Saturday, February 21, 2015

You Have a Story to Tell

Kaiser Wilhelm Memorial Church,
Berlin, Germany (photo attributed
to Wikipedia)
On a main thoroughfare in Berlin, Germany, there stands the Kaiser Wilhelm Memorial Church (or as the Germans know it, Kaiser-Wilhelm-Gedaechtniskirche). The structure in its Romanesque style was constructed in the 1890s and seated over 2,000 parishioners during its original incarnation. Its spire reached 371 feet (113 meters) into the air and was a fine example of architecture of its day, welcoming worshipers for the next 50 years. As it stands today, however, it is a mere shell of its former self, though not to be mourned.

I thought of this church again while having dinner with a friend earlier this week. We don't get to spend too much time together but on the odd occasion where we share dinner, she is sure to give me a laugh while our conversations move through a myriad of topics. 

We spoke about some difficult times we had each endured, times that had thankfully passed, when she surprised me with a question regarding my choice to endure the difficulty until it improved.

"Why did you stay?" she asked. I was taken aback by the question, not because I did not have a answer but because no one had asked before. The situation I endured was not hidden, and I had commiserated with a few friends on the issue, and yet not one other person had asked me why I stayed. Why didn't I cut and run? Why did I chose to stay in a situation that was so difficult for me?

Without hesitating, I told her my story. This deeply personal reason I endured some miserable conditions in the last few
years. It is a story I do not tell often, and in fact, she is only the second person who has heard the entire thing, as I tend to give an abbreviated version when the subject arises. But she got the whole thing, right down to the messy parts that made me feel as vulnerable as I could ever feel.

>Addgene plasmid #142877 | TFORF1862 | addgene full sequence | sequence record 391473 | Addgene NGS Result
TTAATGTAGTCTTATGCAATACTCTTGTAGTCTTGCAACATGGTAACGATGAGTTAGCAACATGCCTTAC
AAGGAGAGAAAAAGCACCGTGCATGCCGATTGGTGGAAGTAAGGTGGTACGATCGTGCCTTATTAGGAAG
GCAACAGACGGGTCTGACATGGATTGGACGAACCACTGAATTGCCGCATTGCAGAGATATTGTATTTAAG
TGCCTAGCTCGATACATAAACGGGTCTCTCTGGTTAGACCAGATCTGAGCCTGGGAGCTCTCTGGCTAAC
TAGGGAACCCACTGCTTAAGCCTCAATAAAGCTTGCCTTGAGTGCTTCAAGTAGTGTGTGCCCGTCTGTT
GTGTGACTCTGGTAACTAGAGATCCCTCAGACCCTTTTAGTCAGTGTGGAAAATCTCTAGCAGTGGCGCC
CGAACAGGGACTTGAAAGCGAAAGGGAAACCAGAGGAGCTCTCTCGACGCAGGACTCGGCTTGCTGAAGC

And she listened. She didn't judge me, and she let me speak my truth. I knew it would be alright because over the years of our friendship, trust was built. I knew it would be safe with her. I also knew I was a far cry from the person I was so long ago, that part of me that became a beacon for any other difficulties in my life. You know the one. You have a beacon like that too -- the one that reminds us, "Things may be bad, but they can't be that bad again."

On the night of November 23, 1943, the Kaiser Wilhelm Church was severely damaged in a bombing raid during World War II. The church as destroyed but some of the spire remained. Some years later, the bombed-out shell was marked for demolition so a new church could be built, but the citizens of Berlin said 'no.' They wanted the spire to remain, that scorched and glaring reminder of the worst days, as a testament to where they had been and how new life can be rebuilt. A new church was designed to incorporate the ragged ruins of the old spire while creating new life for a new congregation.

In 1984, I saw this church while an exchange student. Even at such a young age, the story of this church struck me as beautiful, and its tale has remained with me all these years. New life and new buildings have been constructed around the site, and the bustle of activity buzzes and whirs around it on the Kurfuerstendamm (a.k.a Ku'damm). Yet, anyone can look up and see the fragment of the past from which one can mark both time and progress, thinking, "Things may be bad, but they [hopefully] will not be that bad again."

The Church on the Ku'damm has a story to tell, for those who will listen. Perhaps only those who have endured their own hardship can truly understand the need to keep a sliver of the messy past in view, even when (and perhaps especially when) times are good. We are not much different, this church and me. Being mired in the past, for whatever reason, will never be conducive to progress, but remembering those darker moments can be. Telling your story to those who have earned it, those who will listen without judgment, solidifies our stance in the right-here-right-now. It lays down a mark to show how far we have come; it gauges our strength from the 'then' to the 'now.' 

As the steps get further and further away from that which forged us, the methodical marking of time and progress from then until now only makes the now sweeter. It shapes us, but should not control us. Only when something controls us does it become our master, and the past has a sneaky way of vying for control in so many. I challenge you to stand in your right-here-right-now and recognize some of the messy bits of your past. Keep them in view, not to be guided by them, but to remind you how far you have come.